Doctoral student wins Fulbright scholarship

May 12, 2005, vol. 33, no. 2
By Howard Fluxgold




The research will form the basis of her doctoral thesis in archaeology.

Michaels, an historical archaeologist, is studying “the constructs of masculinities in the Spanish colonial period through the archaeological and documentary records. My research combines the study of archaeological artifacts and documents housed in archives.”

She spent three months in Riobamba last summer focusing on a Mercederian monastery in the town that had been a textile centre during the Spanish colonial period. The Mercederians came to Latin America with the Spanish colonialists in the 1500s.

“I take the perspective that gender is a socially constructed idea that is unique in each culture and each individual and expressed in different ways,” Michaels explains.

“Masculinity in a male institution such as monasteries could be particularly unique. In the Spanish colonial period men were not expected to do a lot of the domestic housework activities. But in a cloistered environment they were. So you expand on the definition of what it means to be a man. These were powerful men within the community and yet they were doing things and acting in ways that weren't considered masculine. It gives you some light into the range of acceptable behaviours and personas and expectations of what it means to be a man.”

Michaels says that within the study of archaeology, studying gender usually means the study of women. “But for the most part you aren't studying gender. You are just placing women and saying, ‘look, there they are.'” I don't think you can get a clear picture of gender constructions unless you include masculinity.”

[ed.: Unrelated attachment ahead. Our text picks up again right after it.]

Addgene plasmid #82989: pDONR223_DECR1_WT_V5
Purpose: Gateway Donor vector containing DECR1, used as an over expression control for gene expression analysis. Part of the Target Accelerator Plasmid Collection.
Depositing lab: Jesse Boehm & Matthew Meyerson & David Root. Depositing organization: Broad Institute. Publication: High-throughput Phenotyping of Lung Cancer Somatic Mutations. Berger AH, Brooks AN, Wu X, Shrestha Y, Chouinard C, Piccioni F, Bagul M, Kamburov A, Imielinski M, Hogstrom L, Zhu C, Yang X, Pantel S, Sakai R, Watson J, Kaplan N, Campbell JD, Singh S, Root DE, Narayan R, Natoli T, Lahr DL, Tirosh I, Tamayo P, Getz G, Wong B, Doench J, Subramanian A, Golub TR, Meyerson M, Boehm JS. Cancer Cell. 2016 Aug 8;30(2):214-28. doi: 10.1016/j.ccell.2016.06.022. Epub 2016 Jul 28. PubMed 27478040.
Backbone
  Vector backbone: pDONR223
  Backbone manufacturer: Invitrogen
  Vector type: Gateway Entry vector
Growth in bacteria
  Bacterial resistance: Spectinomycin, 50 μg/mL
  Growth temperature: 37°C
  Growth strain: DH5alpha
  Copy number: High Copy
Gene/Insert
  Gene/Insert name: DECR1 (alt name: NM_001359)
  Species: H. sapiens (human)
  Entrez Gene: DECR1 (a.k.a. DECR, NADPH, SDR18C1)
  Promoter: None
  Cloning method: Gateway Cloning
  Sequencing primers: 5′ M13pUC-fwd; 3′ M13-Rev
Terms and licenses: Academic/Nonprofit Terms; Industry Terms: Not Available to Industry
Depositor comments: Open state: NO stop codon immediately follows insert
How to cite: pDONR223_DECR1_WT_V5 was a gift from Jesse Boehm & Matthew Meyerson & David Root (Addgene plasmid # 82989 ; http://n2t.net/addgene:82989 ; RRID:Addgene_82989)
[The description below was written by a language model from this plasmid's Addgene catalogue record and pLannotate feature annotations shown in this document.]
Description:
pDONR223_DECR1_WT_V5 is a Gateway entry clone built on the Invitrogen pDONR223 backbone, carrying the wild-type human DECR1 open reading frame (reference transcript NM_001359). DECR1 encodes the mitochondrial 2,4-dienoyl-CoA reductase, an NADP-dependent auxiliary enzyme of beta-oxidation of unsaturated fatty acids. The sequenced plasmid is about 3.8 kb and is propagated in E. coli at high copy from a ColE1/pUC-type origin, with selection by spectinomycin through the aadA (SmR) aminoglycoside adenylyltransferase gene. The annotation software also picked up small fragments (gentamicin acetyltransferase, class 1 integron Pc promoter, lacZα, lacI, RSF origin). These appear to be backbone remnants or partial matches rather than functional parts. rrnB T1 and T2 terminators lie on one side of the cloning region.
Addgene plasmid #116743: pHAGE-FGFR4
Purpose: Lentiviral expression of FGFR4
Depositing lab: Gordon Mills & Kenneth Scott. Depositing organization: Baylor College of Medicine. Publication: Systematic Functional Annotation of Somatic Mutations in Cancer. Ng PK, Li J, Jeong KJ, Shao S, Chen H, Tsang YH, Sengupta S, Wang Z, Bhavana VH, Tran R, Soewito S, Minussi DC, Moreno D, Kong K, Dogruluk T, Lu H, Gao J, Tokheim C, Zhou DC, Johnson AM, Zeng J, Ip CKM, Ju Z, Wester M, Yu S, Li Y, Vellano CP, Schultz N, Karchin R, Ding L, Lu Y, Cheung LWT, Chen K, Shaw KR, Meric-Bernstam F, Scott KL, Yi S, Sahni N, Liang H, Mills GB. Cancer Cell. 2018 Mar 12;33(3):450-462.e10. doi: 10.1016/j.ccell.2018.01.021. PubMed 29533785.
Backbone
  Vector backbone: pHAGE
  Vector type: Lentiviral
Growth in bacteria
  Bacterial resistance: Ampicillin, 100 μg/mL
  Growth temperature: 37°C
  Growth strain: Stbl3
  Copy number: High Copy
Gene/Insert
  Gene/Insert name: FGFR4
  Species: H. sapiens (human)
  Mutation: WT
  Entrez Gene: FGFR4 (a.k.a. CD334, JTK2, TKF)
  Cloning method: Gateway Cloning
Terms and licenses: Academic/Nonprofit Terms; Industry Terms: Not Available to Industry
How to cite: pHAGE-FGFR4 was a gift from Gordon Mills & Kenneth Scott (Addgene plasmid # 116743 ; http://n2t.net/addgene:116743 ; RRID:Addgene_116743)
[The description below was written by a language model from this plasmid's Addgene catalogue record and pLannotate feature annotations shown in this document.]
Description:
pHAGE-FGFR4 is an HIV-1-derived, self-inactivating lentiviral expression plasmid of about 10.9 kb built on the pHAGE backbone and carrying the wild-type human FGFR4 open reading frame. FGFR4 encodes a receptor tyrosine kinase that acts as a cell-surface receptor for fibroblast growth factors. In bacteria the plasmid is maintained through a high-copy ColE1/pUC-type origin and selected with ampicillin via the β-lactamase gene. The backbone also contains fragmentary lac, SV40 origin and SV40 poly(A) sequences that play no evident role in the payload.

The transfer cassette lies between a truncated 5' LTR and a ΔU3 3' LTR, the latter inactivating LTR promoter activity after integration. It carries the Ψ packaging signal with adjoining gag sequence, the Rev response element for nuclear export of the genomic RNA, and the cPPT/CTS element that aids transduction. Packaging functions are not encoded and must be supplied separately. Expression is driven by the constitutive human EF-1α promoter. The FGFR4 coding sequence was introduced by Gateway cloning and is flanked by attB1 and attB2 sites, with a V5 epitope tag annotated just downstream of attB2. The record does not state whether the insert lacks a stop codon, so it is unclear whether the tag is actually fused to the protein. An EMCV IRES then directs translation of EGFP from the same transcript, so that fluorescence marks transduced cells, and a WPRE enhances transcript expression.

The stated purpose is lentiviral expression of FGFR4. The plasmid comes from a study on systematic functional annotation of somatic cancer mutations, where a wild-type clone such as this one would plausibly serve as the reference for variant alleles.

A California native, Michaels did her undergraduate degree in anthropology at University of California, Berkeley and her masters degree in social and cultural anthropology at Stanford. She came to SFU to study with archaeology professor Ross Jamieson who, she says, “is one of the only North American academic researchers working in Spanish colonial archaeology in Latin America and the only person working in the Andes.”

The Fulbright scholarship is named after U.S. senator William Fulbright who introduced a bill in the U.S. Congress in 1945 calling for the use of proceeds from the sales of surplus WWII property to fund the “promotion of international good will through the exchange of students in the fields of education, culture and science.”

The bill was signed into law the following year by U.S. President Harry Truman.

In 2004, the Fulbright program awarded about 6,000 grants worth more than $250,000,000 to U.S. students, teachers, professionals and scholars to study in more than 150 countries, and to their foreign counterparts to engage in similar activities in the U.S.